Who’s rigging our elections? Ask Republicans and they’ll insist that Democrats promote voter fraud through early balloting, same-day registration and lax oversight that encourages illegal immigrants to vote. Nonsense, Democrats will say. It’s the GOP that’s trying to disenfranchise young, poor and minority voters by requiring picture IDs at polling places and bringing court cases intended to eliminate federal oversight of voting practices in many Southern states. As Michael Waldman, president of the Brennan Center for Justice at NYU Law School, reminds us in “The Fight to Vote,” such disputes are not new: Voter eligibility and qualifications have been at the heart of the struggle for American democracy from its outset. After the Revolutionary War, Pennsylvanians debated for 14 years over who should be able to vote, with opponents of universal suffrage like Benjamin Rush deriding it as “a mobocracy.” The book is an engaging, concise history of American voting practices, and despite a heavily partisan treatment of today’s “voting wars,” it offers many useful reforms that advocates on both sides of the aisle should consider.
The first two sections of the book trace American voting patterns from the Founding to the early Progressive Era. Mr. Waldman shows how the right to vote was gradually extended from property owners to, by the mid-1830s, almost all free white men. At every turn, there was opposition to expanding the right to vote.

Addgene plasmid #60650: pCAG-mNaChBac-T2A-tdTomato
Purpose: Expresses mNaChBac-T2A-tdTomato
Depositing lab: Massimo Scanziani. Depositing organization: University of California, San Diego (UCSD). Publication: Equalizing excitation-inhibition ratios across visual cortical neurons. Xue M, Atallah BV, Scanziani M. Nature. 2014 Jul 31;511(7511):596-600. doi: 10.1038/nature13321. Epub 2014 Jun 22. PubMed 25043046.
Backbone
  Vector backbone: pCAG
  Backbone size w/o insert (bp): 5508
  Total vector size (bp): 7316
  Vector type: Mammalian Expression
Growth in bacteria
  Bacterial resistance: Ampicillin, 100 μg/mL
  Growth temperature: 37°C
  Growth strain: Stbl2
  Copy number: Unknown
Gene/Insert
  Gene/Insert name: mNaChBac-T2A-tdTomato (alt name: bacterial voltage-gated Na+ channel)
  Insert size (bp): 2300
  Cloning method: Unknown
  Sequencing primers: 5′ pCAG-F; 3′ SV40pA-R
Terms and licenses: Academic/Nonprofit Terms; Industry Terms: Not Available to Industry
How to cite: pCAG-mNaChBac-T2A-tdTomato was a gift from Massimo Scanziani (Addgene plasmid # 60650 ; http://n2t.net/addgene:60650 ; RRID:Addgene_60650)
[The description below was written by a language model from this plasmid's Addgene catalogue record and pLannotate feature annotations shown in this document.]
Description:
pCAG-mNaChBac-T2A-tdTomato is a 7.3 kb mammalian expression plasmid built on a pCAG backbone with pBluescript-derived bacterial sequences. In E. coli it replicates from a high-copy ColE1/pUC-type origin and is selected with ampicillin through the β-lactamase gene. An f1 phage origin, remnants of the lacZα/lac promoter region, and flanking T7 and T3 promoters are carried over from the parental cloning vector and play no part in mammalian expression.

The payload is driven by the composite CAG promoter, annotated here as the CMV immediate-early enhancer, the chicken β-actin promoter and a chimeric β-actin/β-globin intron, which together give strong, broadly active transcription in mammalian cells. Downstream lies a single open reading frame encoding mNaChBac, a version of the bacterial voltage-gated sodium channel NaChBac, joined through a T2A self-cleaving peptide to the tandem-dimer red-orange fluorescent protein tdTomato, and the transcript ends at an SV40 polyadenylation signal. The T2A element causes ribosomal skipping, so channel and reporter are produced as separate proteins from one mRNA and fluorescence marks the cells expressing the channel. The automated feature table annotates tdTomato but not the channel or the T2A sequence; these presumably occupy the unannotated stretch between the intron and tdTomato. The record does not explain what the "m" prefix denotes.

Many early Americans thought liberty was inextricably linked with property and thus supported restricting the vote to the educated and well-to-do. Mr. Waldman quotes James Kent, a leading law professor opposed to expanding the right to vote in New York in 1821. Attacking rule by “the motley and undefinable population of crowded ports,” he contended that “the tendency of universal suffrage, is to jeopardize the rights of property, and the principles of liberty.” Those who believe universal suffrage is the natural course of a democracy will find many such examples of contrary thought.
Mr. Waldman’s discussion of how the franchise was extended to free blacks in the South after the Civil War, culminating in the ratification of the 15th Amendment in 1870, and then effectively undone in the early Jim Crow era from 1890 to 1910, depicts the ambitions and pressures of that time all too well. He shows how Republicans, motivated in equal parts by idealism and crass power politics (they rightly expected the newly enfranchised blacks to vote for the party that had freed them), first pushed voting rights forward and then meekly allowed them to be eroded. The quasi-guerrilla warfare waged by opponents of Reconstruction had persuaded them that the costs of enfranchising the newly freed slaves far outweighed the benefits.
Full Article: The Right to ‘Mobocracy’ – WSJ.